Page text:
This study seeks to identify the impact of structured communication between Registered nurses (RNs) and Unlicensed Assistive Personnel (UAP) to decrease the fall rate and number of injurious falls on a Medical-Surgical unit. A seven item tool addressing fall risks (pocket card) will be utilized to communicate fall risks on admission, at hand off of care, and every 4 hrs.
Falls are extremely common. For persons over the age of 65, 25% will fall in any given year. Falls are the leading cause of accidental death in the elderly. Risk factors for falling include previous history of falling, gait and balance difficulties, lower extremity weakness, cognitive dysfunction, peripheral neuropathy and other conditions. Many non-injurious falls go unreported but they present a significant risk factor for the identification of individuals at risk for subsequent falls. We propose a small installation (less than 10 units) of our fall detection system at Still Hopes retirement community and track both reported falls as well as falls as detected by our system. We will use this data for validation of our system. Gait is felt to be the equivalent of the "next vital sign," as it predicts health care utilization, hospitalization and poor outcomes particularly when the gait speed is slow and declining. Part of our project is also to develop the capabilities to measure gait speed in the home environment.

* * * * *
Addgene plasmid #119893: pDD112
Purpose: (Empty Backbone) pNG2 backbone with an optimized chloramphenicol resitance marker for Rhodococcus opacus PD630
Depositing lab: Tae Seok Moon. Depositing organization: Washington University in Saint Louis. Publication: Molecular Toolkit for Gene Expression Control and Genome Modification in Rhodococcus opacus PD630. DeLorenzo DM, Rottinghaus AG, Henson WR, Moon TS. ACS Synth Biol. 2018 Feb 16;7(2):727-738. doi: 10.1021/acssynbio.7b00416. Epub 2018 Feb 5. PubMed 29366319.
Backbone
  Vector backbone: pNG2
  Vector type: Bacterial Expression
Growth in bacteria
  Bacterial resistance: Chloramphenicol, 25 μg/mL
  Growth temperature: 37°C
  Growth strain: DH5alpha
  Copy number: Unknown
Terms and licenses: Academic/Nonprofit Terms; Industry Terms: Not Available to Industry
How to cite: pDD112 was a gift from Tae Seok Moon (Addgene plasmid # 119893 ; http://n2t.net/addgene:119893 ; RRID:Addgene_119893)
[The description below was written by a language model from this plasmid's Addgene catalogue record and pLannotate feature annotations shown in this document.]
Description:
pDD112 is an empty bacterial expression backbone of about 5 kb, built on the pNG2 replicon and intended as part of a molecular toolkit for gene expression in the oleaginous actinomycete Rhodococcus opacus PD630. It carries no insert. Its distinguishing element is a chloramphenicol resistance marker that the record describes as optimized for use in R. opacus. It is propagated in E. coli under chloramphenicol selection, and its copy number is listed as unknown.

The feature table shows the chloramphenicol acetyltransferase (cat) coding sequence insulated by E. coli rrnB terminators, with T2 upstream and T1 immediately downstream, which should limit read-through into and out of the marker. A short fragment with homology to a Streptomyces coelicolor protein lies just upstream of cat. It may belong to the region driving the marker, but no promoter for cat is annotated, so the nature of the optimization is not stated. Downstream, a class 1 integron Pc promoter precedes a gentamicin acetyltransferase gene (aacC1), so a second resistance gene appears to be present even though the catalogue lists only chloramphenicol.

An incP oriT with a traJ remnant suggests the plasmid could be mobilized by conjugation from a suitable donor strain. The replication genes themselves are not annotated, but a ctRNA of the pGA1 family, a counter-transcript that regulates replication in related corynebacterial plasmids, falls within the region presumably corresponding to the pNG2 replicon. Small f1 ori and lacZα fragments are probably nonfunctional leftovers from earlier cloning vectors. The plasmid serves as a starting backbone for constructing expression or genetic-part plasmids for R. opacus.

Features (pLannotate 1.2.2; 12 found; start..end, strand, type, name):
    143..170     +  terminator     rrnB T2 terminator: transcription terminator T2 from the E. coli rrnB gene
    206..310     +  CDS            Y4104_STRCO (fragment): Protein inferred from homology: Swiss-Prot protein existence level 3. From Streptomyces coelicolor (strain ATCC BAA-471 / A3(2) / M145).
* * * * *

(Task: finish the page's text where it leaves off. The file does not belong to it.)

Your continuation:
We will study how well the relatively new FDA approved pneumonia vaccine can protect older renal transplant recipients against pneumococcal illness. We will specifically study the group of renal transplants in whom the cause of renal failure was either diabetes mellitus II and/or hyoertension. We will compare the findings against those we find in younger renal transplant recipients, older healthy individuals and older persons with diabetes but normal kidney function. Healthy younger individuals will serve as controls for optimal vaccine response.
This research studies the effects of brain stimulation (transcranial magnetic stimulation, or "TMS") on balance in progressive supranuclear palsy (PSP). The purpose of this research is to look for improvements in balance when subjects are on a tilting platform after stimulating the brain with a magnetic wand held over the scalp over an area at the back of the brain called the cerebellum. Participants will receive both active and inactive stimulation during the course of the study. There is no surgery involved. There are also optional portions of the study that include functional magnetic resonance imaging (fMRIs) and speaking samples.